Friday, September 2, 2011

Medicare for women. Signing up is no big deal but do your homework

Medicare....it's what you sign up for when you have your 65th birthday whether you are a working woman or retired or something in between. Going through this sign-up process this summer has been the next big step on my road to retirement that began at age 63 when I quit my full-time job.
In a word: The whole thing is easy. Here's my step-by-step Medicare sign-up plan.
- Step 1: Call Social Security. Call or email the Social Security Administration at http://www.socialsecurity.gov/ and let them know you will soon be 65. You have a three-month window on either side of your 65th birthday to sign up. Failure to do this means penalties later on. Social Security then puts you into the Medicare program and sends out your Medicare card. Medicare has four parts:

A. Hospital Insurance - helps pay for inpatient care in a hospital or skilled nursing facility (following a hospital stay), some home health care and hospice care.
B.Medical Insurance - helps pay for doctors’ services and many other medical services and supplies that are not covered by hospital insurance.
C.Medicare Advantage - plans are available in many areas. People with Medicare Parts A and B can choose to receive all of their health care services through one of these provider organizations under Part C.
D.Prescription Drug Coverage - helps pay for medications doctors prescribe for treatment.
Go to http://www.socialsecurity.gov/ for a basic helpful Medicare overview.
- Step 2: Medicare-only or something more? Decide if you will go with just Medicare coverage or whether you can afford to sign up for a Medicare Advantage or Medigap plan that broadens coverages and care options. Most people want more than the minimum Medicare program. Your provider will also like you better, if you've got an Advantage Plan or Medigap plan. Providers lose money on Medicare-only patients since the federal government only pays 80 cents or less for every $1 of care.
- Step 3: Check in with your regular provider. Call the business office of your current primary care provider and ask what Medicare plans your provider accepts. Providers aren't supposed to recommend plans but they can tell you what they accept. Their answers will save you a lot of time and help you cut through all the junk mail. (Warning: If you are relocating to another city, many providers will NOT accept a new Medicare-only patients. But they will accept Medicare-Advantage or Medigap patients.) Don't be buffaloed by all the marketing scare tactics that show up in your mail box. In fact, ignore all the stuff that comes to your mail box. Stay local or at least regional in selecting coverages.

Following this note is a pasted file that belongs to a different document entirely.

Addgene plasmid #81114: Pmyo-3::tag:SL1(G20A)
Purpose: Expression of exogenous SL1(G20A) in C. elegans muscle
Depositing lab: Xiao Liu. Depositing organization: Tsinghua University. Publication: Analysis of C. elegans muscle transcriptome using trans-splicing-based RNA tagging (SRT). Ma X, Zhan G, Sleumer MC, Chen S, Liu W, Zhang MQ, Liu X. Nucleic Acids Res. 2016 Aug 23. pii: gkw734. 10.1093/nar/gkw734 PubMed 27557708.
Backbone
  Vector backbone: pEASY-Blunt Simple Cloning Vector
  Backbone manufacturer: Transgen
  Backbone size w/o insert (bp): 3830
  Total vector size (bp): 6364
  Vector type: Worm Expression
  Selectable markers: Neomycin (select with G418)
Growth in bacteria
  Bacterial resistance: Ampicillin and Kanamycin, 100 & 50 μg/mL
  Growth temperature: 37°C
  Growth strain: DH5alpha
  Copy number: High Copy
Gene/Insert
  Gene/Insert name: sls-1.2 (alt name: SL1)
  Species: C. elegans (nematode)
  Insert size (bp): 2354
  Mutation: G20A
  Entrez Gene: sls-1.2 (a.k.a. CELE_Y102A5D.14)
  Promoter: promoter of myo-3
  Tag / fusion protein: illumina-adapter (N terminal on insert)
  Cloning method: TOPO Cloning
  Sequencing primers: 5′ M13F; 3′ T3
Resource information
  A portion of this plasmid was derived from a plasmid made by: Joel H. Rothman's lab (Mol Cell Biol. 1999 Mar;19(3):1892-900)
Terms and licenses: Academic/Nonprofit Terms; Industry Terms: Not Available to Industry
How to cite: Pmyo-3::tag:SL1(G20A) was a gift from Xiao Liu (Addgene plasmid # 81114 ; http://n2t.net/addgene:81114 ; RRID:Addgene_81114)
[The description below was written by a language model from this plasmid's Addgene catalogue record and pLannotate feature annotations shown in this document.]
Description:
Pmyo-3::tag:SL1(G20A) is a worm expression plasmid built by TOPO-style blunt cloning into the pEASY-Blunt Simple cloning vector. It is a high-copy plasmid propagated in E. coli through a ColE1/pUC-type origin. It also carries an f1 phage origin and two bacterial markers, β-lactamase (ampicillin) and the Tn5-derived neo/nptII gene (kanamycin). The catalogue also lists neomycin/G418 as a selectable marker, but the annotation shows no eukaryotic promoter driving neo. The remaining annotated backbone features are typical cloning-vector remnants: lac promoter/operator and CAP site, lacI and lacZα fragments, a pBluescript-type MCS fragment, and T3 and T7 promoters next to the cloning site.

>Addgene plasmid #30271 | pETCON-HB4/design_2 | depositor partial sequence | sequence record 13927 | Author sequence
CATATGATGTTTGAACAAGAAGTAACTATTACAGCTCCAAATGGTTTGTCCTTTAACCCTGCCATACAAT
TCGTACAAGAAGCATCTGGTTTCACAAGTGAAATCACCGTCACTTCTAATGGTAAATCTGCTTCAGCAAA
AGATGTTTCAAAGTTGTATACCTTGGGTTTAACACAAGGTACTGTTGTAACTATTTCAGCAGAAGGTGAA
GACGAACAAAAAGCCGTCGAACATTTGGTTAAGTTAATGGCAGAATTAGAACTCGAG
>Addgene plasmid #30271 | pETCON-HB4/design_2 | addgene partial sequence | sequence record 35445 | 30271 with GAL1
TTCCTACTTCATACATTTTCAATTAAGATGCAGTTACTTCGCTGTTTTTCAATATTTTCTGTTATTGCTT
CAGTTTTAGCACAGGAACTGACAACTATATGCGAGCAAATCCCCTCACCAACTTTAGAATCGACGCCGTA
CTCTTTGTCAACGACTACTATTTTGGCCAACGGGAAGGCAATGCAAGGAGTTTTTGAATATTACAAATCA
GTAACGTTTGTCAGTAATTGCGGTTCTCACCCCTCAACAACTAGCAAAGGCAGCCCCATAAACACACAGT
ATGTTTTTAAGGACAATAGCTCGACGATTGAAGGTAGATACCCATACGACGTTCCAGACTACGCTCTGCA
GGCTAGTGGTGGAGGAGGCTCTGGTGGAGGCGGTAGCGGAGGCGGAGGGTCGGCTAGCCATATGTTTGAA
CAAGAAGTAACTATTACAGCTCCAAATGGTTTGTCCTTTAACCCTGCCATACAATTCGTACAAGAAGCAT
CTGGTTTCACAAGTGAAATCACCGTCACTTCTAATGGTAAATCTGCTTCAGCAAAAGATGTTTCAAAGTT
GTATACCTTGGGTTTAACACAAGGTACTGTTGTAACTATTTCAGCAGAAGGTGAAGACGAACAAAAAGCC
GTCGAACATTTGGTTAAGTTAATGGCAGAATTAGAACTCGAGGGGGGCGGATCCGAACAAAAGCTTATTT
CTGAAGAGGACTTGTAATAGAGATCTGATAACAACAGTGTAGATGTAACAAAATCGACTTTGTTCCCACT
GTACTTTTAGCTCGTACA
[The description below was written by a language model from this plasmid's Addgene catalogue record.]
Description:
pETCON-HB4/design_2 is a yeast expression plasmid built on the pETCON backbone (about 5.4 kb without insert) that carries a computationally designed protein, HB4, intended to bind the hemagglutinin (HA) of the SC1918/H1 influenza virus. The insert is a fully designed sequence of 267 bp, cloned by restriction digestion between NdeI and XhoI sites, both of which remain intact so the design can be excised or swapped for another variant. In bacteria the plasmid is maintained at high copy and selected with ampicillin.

- Step 4:  Check out Advantage plans and Medigap plans. Because I want better coverage and I also want added dental and vision coverage, I went with a Medicare Advantage plan. Many providers will recommend a insurance broker to help you sort through coverage options and costs. Some clinics offer free weekly Medicare classes to explain the process and options.  Once you've selected an insurance provider, call them. Have them walk through their various packages, levels of coverage and related costs. Pick the one that best suits your needs. There's usually three or four. Everyone is there to help, no matter how confused you might be.
If you are in good health and use few if any medications, a cheaper Medicare Advantage plan is probably the best choice. After a year, if you don't like the plan you can change it after a year or opt out for something else.
- Step 5: Figure the budget impact. Before signing up, figure out what all this will really cost. If you already are collecting Social Security benefits, the agency will start withholding $115 from your monthly benefits check once you hit 65. If you're working, you must sign up for some combination of Medicare and additional insurance coverage through your employer. Because I'm "retired", I separately am buying an Advantage plan for $80 a month. That charge will be paid with an automatic monthly withdrawal from my checking account. That way I don't forget.
Altogether my health insurance coverage will cost me a total of $195 a month. (Social Security deduction and added coverage plan). That's far better than the $399 a month that I was paying this summer for individual coverage. I expect the new combined cost to steadily increase over the next 30 years as adjustments are made to Medicare and insurance companies continue to raise their rates. See recent story in U.S. News & World Report.
Meanwhile, within a few weeks, I'll get a Medicare Advantage card through Regence Blue Cross in Portland, Ore. I'll use that for all my health care expenses including office visits to the doctor, prescription drug costs as well as semi-annual visits to my dentist and once-a-year eye exams. That's pretty much what I was getting through my employer when I was working.
Whew...another item checked off the list on my road to retirement.
Below are helpful Medicare information Web sites:
Official U.S. government Web site, click here.
Kiplinger makes it easy, click here.
Medicare Made Clear, for women, click here.
Social Security Administration on Medicare, click here.
What's ahead for Medicare and Social Security, U.S. News & World Report, August 2011.
Medicare Advantage vs. Medigap, click here.
What is Medicare Part D? click here.
Medicare "Starter Kit" from AARP, click here.